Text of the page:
Sixteenth Sunday of Ordinary Time-A
We are in the middle of our growing season in the northern hemisphere. Trained and untrained gardeners have already spent notable time weeding their gardens from unwanted plants. It is easy to tell the difference between a flower or crop you planted and the pesky weeds that inevitably find a place in your planter or garden.
In today’s Gospel, Jesus offers a parable about the weeds growing alongside the wheat crop. The farmer planted the wheat seeds, and we are told the enemy has seeded the weeds. His servants noticed the sabotage when the field came to full growth. Being a rural culture, the servants knew the difference between the wheat plants and those which were not. Unlike our knowledge, the weeds growing alongside the wheat plant look identical to the wheat during the growing season. It wasn’t until close to harvest did the servants notice the difference. The weed, called cockle, is a plant often growing in cereal crops in the Middle East. It resembles wheat so closely that even to the farmer’s practiced eye, it is impossible to tell the two plants apart until the stalks begin to mature, at which stage the cockle can be recognized by its slender ear and emaciated grain; it is toxic to humans, and if mixed with flour, it will ruin the bread.
The parable concludes with the master telling his servants to wait for harvest before uprooting the weeds for fear of damaging the good wheat plants. Further, they are instructed to take the cockle and throw it into a fire while the wheat is taken to the barn’s safety. Clearly, Jesus is explaining the eschatological (end times) realities of those whose lives produced fruit and those who did not. Fire is an unmistakable reference to hell, and the Kingdom of Heaven are the plants that are saved.
The contrast between heaven and hell could not be more apparent. Those who are destined for heaven are the type of persons who have produced good fruit in the course of their life. The non-producers, during their life, look just like the righteous in almost every way; they have jobs and families also, but the big difference between the two is that one is life-giving and the other is not.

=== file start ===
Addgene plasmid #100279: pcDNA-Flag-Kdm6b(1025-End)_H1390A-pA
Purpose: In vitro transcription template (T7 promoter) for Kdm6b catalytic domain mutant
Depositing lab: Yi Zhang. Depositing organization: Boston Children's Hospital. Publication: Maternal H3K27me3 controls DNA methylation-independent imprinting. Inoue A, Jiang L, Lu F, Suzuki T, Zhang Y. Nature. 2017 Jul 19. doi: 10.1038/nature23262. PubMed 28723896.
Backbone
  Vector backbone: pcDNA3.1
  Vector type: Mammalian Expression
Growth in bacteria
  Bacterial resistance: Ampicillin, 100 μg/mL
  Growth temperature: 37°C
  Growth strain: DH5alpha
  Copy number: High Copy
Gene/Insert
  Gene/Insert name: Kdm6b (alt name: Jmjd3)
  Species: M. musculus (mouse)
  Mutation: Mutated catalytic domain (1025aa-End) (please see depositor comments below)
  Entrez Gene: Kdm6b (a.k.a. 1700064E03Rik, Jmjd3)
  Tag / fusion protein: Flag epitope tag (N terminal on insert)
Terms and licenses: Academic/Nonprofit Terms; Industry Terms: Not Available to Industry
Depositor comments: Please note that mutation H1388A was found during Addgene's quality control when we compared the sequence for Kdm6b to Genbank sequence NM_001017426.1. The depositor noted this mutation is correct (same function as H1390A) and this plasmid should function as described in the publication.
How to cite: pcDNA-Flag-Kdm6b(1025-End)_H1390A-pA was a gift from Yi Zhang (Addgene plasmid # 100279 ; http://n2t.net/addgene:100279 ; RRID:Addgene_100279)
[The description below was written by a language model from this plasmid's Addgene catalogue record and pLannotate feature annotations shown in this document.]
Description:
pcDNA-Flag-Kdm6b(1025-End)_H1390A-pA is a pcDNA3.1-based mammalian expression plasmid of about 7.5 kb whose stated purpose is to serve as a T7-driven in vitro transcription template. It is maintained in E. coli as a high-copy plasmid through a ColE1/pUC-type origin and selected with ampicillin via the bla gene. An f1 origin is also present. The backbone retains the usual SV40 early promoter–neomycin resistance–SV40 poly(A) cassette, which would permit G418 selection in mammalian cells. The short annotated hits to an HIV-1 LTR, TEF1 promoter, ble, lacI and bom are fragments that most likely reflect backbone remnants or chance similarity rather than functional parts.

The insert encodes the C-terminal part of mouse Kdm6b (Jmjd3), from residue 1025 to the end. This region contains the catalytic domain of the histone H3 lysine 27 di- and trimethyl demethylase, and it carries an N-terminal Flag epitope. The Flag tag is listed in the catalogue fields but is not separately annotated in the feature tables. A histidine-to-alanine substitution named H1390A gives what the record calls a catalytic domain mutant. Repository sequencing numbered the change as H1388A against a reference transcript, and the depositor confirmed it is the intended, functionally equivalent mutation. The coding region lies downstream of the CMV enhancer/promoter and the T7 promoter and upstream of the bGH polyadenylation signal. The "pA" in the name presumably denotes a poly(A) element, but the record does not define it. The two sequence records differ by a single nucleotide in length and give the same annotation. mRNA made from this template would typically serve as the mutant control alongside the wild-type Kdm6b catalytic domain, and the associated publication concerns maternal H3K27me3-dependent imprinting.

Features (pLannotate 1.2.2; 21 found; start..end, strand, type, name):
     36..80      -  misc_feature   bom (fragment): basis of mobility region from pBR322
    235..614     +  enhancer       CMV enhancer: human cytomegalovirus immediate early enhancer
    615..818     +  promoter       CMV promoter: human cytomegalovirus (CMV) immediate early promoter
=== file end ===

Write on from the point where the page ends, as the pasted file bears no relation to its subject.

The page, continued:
So, it begs the question, what exactly does it mean to be life-giving? Here we can use the example of the wheat plant to understand the concept further. According to its nature, the wheat plant grows to maturity and produces grain to have the ability to reproduce itself season after season. The ears of wheat can also enrich other creatures, namely human beings. Wheat survives from year to year but also gives parts of its life to others for their survival.
Conversely, the cockle also grows to maturity and produces fruit to propagate its kind well into the future. The difference is that the ears of the cockle only serve to help the plant and cannot be used to enrich humanity. In essence, the cockle is only concerned about its own life and not the life of anyone or thing.
We can surmise that the Kingdom of Heaven will be filled with people who have cared for themselves while living lives benefitting others. Their purpose in life is the keen understanding that they have to give part of their life to others so they can live fully and satisfy the reason for their existence.
On the other hand, the kingdom of hell is governed by the evil one whose whole existence is to destroy life and convince people to do the same by focusing only on themselves and denying their natures.
Nothing mentioned so far is earth-shattering or even novel for a Christian. Now try and consider something you may have yet to think about. Being a person who is the source of life to others takes enormous effort and will on the giver’s part. To be life-giving means doing things for others when it is most inconvenient and when you don’t particularly want to.
For those who choose not to be life-giving, no effort is needed. There is never an inconvenient time nor a burden too heavy to bear when the end effect is focused on the self. Nothing to sacrifice, nothing to give, nothing lost. It’s easy to be selfish.
So why wouldn’t I be selfish? The difference is whether you desire the haven of heaven where you will be given an eternity of life or choose a continuation of death. Remember the line from Christmas Carol when the ghost of Marley, who is eternally suffering, appears to Scrooge about his abysmal and selfish life, saying, “I wear the chain I forged in life. I made it link by link and yard by yard; I girded on by my own free will, and of my own free will, I wore it.”